In Annapolis, budget concerns top the agenda
The General Assembly reconvenes in Annapolis in just more than a month, and one of the biggest issues facing members will be filling the state budget’s roughly $400 million deficit. On Friday, legislative leaders and a representative from the governor’s office made some predictions about what’s to come at the Maryland Association of Counties conference on the Eastern Shore.
While it’s not clear which state programs will face budget cuts, Senate President Mike Miller said something will be on the chopping block.
“We’re not going to raise any taxes. We’re not going to raise any fees,” he said. “We’re going to have to cut some programs.”
Neither Miller nor House Speaker Michael Busch offered specifics. They said they will have to wait and see what Gov. Larry Hogan proposes in his budget and go from there.
Still, Busch said there are really only a few places in the budget where cuts are possible.
One option is education. But Busch said governors have traditionally steered clear of cuts to public schools.
“So they go to corrections, public safety, which is a couple billion dollars in operating funds, and they go to Medicaid, which is about $600 million worth of federal and state funding together,” he said.
Both Miller and Busch said one possible way to address the deficit is by hiring more state employees on time-limited contracts, rather than as full-time workers.
Senate Minority Leader J.B. Jennings suggested trimming the so-called “mandated spending,” those items the state is required to pay for year after year.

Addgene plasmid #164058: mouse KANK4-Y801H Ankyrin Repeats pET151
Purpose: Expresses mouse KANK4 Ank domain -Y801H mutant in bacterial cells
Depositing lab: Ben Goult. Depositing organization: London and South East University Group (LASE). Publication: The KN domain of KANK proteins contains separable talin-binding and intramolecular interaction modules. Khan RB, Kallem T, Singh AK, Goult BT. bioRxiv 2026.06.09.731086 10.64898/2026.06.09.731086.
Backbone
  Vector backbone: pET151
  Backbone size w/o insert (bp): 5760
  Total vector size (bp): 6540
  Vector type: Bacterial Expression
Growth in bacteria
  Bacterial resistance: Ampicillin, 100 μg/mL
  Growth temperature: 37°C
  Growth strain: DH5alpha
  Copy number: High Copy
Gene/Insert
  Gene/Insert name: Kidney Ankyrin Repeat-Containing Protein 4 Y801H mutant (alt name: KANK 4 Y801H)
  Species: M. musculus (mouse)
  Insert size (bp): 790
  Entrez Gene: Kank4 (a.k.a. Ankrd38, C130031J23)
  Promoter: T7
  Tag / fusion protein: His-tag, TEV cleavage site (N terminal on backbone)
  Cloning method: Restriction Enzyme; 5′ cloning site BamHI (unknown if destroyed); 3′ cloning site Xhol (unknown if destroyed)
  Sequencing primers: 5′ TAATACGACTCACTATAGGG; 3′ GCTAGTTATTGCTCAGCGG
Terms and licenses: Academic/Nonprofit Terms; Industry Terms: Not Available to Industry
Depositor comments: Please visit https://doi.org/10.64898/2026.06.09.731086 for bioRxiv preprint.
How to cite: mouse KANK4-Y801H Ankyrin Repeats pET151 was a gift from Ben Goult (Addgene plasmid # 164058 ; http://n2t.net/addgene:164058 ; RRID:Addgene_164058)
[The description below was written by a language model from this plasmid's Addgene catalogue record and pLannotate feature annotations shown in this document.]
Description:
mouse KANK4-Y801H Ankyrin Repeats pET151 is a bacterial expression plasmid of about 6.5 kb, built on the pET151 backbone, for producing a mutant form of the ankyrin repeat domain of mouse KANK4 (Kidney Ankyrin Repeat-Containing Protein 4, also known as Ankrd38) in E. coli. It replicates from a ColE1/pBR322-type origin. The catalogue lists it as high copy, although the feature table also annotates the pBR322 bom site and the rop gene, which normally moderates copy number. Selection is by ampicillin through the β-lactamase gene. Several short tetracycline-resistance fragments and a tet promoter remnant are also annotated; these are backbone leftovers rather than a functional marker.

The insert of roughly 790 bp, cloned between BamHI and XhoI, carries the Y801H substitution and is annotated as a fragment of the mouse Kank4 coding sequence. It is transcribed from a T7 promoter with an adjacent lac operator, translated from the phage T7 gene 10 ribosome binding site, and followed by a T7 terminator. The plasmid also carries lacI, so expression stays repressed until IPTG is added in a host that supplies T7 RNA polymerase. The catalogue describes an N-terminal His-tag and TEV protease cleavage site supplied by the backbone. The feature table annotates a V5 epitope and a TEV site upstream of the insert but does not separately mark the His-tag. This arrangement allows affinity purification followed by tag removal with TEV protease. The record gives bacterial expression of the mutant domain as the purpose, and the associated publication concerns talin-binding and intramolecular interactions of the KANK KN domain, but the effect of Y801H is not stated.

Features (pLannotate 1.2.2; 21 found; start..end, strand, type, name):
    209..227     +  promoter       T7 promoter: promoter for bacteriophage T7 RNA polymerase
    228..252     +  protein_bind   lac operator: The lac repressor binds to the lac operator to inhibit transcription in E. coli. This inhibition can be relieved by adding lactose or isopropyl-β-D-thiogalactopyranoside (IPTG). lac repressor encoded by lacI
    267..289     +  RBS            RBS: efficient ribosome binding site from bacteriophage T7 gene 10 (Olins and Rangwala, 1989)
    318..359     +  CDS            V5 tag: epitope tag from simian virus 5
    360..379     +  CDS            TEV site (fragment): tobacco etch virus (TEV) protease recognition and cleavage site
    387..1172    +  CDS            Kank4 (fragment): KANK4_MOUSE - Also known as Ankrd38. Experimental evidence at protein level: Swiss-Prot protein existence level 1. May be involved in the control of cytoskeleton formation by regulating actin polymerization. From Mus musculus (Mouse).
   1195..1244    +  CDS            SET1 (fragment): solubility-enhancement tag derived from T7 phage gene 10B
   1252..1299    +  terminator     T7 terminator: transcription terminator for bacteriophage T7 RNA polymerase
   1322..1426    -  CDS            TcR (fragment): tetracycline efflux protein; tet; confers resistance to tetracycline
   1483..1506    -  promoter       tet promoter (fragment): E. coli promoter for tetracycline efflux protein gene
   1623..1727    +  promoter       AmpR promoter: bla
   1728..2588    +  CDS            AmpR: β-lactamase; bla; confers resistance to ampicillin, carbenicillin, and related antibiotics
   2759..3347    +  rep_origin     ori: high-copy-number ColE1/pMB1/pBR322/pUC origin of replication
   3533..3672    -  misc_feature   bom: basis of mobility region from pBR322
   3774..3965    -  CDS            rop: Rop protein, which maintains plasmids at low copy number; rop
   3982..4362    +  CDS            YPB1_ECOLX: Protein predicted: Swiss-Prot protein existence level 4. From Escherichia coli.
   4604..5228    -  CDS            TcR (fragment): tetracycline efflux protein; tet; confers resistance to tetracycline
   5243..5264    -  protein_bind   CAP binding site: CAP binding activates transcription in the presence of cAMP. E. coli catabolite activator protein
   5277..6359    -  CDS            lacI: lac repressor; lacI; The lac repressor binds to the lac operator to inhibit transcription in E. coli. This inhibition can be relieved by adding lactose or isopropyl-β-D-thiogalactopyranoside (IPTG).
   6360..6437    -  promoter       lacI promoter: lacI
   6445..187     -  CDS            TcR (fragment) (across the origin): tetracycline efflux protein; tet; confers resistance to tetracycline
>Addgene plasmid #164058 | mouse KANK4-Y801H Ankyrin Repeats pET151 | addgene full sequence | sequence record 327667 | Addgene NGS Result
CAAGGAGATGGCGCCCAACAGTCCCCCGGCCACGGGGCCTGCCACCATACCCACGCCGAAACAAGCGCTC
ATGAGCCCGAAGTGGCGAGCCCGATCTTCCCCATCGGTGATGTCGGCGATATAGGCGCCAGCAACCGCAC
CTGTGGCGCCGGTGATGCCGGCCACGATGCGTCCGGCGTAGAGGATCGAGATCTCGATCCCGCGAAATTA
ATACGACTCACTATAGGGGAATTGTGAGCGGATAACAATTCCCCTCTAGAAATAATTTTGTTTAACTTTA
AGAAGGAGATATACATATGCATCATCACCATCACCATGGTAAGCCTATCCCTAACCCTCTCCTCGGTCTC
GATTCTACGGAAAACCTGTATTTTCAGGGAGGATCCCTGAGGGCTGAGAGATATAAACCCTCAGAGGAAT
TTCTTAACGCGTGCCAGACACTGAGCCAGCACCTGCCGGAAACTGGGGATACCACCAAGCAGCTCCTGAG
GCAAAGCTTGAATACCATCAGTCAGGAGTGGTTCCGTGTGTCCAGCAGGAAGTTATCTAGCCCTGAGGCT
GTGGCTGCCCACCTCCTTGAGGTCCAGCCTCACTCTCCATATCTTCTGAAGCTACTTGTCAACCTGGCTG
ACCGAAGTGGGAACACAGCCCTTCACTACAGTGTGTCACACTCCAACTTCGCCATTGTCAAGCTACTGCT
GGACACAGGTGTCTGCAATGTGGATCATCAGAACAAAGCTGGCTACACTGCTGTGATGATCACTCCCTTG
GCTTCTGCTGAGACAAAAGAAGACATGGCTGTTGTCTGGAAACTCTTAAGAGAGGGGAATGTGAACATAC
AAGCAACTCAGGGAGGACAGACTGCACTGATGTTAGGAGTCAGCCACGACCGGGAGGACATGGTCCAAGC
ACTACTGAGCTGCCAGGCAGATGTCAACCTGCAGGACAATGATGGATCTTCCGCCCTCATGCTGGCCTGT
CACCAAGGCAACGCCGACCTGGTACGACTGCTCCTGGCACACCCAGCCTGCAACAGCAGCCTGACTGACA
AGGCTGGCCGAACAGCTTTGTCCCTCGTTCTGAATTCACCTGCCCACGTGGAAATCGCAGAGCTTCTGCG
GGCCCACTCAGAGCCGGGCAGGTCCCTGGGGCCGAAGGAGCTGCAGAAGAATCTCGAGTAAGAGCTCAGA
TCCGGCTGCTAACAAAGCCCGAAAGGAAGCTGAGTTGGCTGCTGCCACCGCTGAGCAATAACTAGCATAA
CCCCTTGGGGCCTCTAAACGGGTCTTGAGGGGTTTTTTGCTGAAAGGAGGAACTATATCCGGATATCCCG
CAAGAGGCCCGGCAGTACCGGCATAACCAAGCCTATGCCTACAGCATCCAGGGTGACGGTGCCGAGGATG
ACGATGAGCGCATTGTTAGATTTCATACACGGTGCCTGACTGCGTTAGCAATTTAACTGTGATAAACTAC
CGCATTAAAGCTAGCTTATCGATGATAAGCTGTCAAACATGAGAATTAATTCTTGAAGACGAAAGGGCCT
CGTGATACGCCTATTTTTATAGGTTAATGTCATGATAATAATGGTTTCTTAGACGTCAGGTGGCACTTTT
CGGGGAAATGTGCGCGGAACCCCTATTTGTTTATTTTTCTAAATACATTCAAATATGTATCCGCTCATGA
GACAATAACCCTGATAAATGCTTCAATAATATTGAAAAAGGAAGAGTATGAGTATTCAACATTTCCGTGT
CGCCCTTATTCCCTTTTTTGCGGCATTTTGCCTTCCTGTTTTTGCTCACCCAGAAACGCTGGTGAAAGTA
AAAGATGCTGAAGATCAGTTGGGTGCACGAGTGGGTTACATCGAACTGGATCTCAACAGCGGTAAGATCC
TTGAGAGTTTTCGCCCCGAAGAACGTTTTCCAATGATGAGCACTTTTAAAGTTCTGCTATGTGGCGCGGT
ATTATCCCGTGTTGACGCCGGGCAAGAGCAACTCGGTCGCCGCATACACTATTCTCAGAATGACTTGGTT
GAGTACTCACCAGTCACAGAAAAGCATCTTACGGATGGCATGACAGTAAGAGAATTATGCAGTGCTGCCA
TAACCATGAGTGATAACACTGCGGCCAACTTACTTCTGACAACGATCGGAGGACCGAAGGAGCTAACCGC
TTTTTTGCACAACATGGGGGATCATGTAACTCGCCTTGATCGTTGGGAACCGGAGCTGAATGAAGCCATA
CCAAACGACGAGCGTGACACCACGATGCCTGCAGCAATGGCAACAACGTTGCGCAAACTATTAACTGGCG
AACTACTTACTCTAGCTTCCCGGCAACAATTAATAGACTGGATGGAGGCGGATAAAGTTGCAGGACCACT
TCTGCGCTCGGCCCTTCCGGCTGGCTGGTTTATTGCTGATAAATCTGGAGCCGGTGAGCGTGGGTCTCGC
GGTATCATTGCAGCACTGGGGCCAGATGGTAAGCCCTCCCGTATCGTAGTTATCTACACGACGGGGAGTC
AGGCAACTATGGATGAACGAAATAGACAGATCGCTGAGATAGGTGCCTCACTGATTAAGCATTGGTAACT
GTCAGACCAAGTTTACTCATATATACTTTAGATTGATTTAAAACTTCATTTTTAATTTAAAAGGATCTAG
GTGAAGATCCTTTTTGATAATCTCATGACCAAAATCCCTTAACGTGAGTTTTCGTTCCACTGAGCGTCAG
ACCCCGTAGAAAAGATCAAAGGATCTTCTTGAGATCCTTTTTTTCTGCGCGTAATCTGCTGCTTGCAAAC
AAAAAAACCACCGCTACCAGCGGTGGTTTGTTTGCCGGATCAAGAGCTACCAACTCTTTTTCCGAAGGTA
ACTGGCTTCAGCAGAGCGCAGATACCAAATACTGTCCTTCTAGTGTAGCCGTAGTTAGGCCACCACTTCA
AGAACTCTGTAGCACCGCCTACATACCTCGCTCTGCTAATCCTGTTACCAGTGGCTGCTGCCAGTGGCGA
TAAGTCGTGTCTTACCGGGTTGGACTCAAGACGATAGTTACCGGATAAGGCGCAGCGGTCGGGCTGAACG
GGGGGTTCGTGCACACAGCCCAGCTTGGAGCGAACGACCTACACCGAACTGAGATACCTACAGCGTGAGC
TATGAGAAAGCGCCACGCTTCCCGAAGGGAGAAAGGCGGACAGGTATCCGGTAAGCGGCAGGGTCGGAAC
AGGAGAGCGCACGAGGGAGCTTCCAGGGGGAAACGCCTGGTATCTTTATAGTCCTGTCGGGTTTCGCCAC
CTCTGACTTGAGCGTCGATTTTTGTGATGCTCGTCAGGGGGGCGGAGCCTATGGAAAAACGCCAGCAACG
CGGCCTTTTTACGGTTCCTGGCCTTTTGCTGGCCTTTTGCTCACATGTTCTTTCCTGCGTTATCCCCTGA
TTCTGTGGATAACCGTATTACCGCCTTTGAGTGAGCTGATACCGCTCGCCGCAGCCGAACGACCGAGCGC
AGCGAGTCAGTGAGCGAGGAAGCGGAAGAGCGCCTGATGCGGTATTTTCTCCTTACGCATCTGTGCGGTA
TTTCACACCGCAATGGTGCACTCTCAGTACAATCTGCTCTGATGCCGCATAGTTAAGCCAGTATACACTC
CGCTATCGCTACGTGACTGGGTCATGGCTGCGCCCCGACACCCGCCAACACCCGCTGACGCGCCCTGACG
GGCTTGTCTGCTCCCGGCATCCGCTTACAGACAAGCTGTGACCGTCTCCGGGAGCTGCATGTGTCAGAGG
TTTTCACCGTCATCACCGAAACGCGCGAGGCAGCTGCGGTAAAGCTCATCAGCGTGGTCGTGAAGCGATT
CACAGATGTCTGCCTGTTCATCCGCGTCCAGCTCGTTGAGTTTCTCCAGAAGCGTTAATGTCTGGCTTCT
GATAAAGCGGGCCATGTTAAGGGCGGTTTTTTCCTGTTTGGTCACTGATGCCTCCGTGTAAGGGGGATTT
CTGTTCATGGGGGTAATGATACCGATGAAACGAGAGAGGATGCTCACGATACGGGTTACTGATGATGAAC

Keiffer Mitchell, a senior adviser to the governor, said reducing those budget mandates is among Hogan’s top priorities.
“It’s alluded to that 80 percent of the budget — the state budget — is mandated spending,” he said. “Our revenues have increased by 3 percent, however spending continues to increase.”
In addition to the budget, lawmakers predicted legislation dealing with greenhouse gases and opioid addiction.
One of the first things the legislature is likely to do in January is override Hogan’s vetoes of bills passed the previous year. The leaders of both chambers expect to override Hogan’s veto of a bill requiring reductions in greenhouse gas emissions.
Busch also suggested lawmakers take steps to address opioid addiction by directing more money to rehabilitation programs.
“One of the things the governor needs to address is how to get that money to health departments rather than police departments,” he said. “You’re not going to arrest your way out of this problem.”
Job creation is one of Hogan’s top priorities. Mitchell said to expect a bill aimed at creating jobs in high unemployment areas, such as Baltimore City, parts of Prince George’s County, the southern Eastern Shore and Western Maryland.
The lawmakers also said they are keeping an eye on President-elect Donald Trump’s plans.
“The bad news is that we’re a company town. We’re tied into the federal government,” said Miller. “And the president says he’s going to drain the swamp. That swamp — we’re dependent on those jobs.”
Jennings said he’s keeping an eye on changes to the Affordable Care Act.
“We don’t know what the president-elect is going to do with it, but whatever he does do is going to have a trickle-down effect on us here in the state,” he said.